Durras Lake Closed – 30 Aug 2018


After three years of being open to the sea, the Durras Lake entrance closed on the 30 August 2018.


Information sourced from NSW DPI

What is an ‘ICOLL’?

Many coastal lakes and lagoons alternate between being open or closed to the ocean. These are known as Intermittently Closed and Open Lakes and Lagoons (ICOLLs). About 70 of the coastal lakes and lagoons in NSW are ‘ICOLLs’.

Why do ICOLLs open and close to the ocean?

ICOLLs are separated from the ocean by a sand beach barrier or berm. This entrance barrier forms and breaks down depending on the movement and redistribution of sand and sediments by waves, tides, flood flows and winds.

ICOLLs open and close to the ocean naturally in a constant but irregular cycle. When there is sufficient water flowing into the lake or lagoon from the catchment area (usually following heavy rainfall), water levels in the ICOLL will rise. The water levels in ICOLLs can often rise rapidly (within hours or days depending on the catchment size) in response to higher rain events (e.g. 50mm+). Eventually the water in the ICOLL will spill over the entrance sand berm and drain to the ocean. The force of the backed up water then quickly scours an entrance channel through the beach and reopens the ICOLL to the ocean. When ICOLLs are open they become tidal with seawater moving into and out of the estuary with the daily tidal cycle.

ICOLLs close when the ocean waves and tides push sand from offshore into the entrance, which gradually closes the entrance channel. Without further large freshwater flows into the estuary from the catchment, the ICOLL will remain closed to the sea. When ICOLLs are closed they do not exchange water with the ocean and water levels within them fluctuate depending on rainfall, catchment inflows and evaporation.

During wetter times many ICOLLs remain constantly open to the ocean. In times of drought and reduced rainfall ICOLL entrances close more frequently and stay closed for longer periods of time. It is common for many ICOLLs to remain closed for several years at a time. As well as rainfall, specific local conditions such as catchment size and headlands near the entrance determine if an ICOLL is mostly open or mostly closed. However historical records show that about 70% of the ICOLLs in NSW are closed for the majority of the time.

Are closed ICOLLs ‘unhealthy’?

Closed ICOLLs can often cause community concern over issues such as perceived ‘poor ‘ water quality, unpleasant smells and odour, flooding of low lying areas of the foreshore and the health of fish stocks. It is often suggested that ICOLL entrances should be opened to flush out the ‘dirty’ water and replenish it with ‘clean’ seawater. However, just because an ICOLL is closed does not necessarily mean that it has poor water quality. Many closed ICOLLs maintain good water quality and remain suitable for swimming, water sports and fishing for long periods of time. Furthermore, artificially opening an ICOLL entrance will not always improve the water quality due to the limited tidal movement or ‘flushing’ in most ICOLLs.

After heavy rainfall the water quality in a closed ICOLL can temporarily worsen as a result of runoff containing sediment, nutrients and pollutants entering the ICOLL from creeks and drains throughout the catchment. In many instances opening the entrance is not the solution and consistent poor water quality is better addressed by improving the management of catchment inputs to ICOLLs.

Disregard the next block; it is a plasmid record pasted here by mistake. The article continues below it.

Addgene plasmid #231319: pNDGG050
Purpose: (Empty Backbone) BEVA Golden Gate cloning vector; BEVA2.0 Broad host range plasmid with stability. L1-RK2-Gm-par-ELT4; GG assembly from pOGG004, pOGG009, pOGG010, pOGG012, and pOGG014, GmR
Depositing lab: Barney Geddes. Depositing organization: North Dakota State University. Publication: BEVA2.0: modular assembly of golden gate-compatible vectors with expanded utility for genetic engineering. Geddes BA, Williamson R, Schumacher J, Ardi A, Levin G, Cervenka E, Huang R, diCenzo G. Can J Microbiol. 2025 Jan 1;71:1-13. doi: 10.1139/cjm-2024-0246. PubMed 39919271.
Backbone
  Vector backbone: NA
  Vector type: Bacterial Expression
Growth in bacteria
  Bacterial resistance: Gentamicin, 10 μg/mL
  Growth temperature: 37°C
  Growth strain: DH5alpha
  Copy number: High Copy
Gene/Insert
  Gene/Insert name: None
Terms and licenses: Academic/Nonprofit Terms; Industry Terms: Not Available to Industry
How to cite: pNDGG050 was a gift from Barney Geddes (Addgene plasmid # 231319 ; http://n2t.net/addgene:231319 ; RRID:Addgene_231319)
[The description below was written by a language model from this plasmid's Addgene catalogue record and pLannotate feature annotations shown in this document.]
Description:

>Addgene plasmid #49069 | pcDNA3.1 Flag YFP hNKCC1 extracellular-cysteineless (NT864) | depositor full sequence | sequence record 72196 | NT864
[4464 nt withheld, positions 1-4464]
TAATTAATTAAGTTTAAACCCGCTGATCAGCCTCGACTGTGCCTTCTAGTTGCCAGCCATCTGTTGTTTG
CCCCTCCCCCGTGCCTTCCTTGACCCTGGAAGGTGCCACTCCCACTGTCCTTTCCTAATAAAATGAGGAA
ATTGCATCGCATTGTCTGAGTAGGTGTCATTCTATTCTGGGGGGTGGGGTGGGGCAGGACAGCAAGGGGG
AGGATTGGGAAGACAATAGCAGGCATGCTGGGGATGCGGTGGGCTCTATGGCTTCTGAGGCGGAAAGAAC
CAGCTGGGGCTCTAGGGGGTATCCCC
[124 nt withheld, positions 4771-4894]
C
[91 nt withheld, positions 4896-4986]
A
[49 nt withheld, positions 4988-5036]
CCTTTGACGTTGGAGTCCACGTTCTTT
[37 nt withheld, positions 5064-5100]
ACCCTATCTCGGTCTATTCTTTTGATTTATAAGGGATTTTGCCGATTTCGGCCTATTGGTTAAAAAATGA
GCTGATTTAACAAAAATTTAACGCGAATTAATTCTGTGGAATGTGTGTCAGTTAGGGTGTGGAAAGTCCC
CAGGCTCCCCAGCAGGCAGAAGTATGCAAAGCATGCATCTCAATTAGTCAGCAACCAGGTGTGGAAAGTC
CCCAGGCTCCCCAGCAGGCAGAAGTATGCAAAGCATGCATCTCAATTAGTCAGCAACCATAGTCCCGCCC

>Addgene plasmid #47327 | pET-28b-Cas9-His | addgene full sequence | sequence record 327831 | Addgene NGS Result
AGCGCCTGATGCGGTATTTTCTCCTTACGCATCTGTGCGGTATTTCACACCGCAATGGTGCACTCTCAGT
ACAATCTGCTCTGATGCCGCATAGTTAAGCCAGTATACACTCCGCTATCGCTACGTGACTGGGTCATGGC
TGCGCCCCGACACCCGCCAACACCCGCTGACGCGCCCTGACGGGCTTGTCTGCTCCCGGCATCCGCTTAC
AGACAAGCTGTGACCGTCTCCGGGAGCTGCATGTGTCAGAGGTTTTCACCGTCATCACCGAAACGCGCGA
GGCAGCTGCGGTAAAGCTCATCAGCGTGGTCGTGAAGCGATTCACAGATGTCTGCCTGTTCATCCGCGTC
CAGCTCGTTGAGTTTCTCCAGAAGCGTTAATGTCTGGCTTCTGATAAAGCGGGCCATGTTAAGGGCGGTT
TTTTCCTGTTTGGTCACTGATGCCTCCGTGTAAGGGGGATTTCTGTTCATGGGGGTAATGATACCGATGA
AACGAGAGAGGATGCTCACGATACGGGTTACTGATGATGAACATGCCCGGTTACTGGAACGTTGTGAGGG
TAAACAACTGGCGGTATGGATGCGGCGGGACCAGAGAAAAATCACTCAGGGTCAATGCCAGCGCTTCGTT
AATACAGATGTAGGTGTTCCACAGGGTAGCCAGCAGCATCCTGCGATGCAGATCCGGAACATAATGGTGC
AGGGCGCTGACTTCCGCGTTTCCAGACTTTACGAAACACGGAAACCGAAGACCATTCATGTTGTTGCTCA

When ICOLLs are closed for long periods some plants growing around the lake edges (such as Casuarinas) may die from prolonged waterlogging. However this is a natural process with riparian vegetation gradually advancing and retreating along the foreshore in response to varying water levels over time. Potential loss of riparian vegetation can be managed in ways other than artificially opening the entrance, including ensuring there are sufficient replacement plants growing on the landward side of the foreshore (i.e. maintaining or establishing riparian buffer areas) and planting or allowing natural rehabilitation of more suitable species that can tolerate wet, salty soils, such as saltmarsh and mangroves.

It should be remembered that flooding and drying are natural components of the hydrological and ecological processes operating within ICOLLs. Coastal lakes and the life they support have evolved in response to these forces and to maintain a ‘healthy’ lake ideally it should be left to operate as close to natural as possible.

What are I&I NSW’s policies on ICOLL management?

I&I NSW’s fish habitat management policies and guidelines for the management of ICOLLs are:

  1. Any proposals for artificial opening of ICOLLs must seek the approval or concurrence of I&I NSW under the Fisheries Management Act 1994.
  2. The Department supports minimal interference with ICOLL entrance barriers and advocates natural processes being allowed to operate to the greatest extent possible.
  3. The Department does not support the artificial opening of an ICOLL unless the proponent (i.e. Council or other agency) can demonstrate that the social, environmental and economic benefits greatly outweigh any potential adverse impacts.
  4. The Department supports using estuary management plans and environmental assessment processes to analyse the issues relating to opening a particular ICOLL, and to develop an entrance management plan or entrance management policy. Proposals for artificial openings which are to be carried out according to a formulated entrance management plan or policy are more likely to be approved by I&I NSW.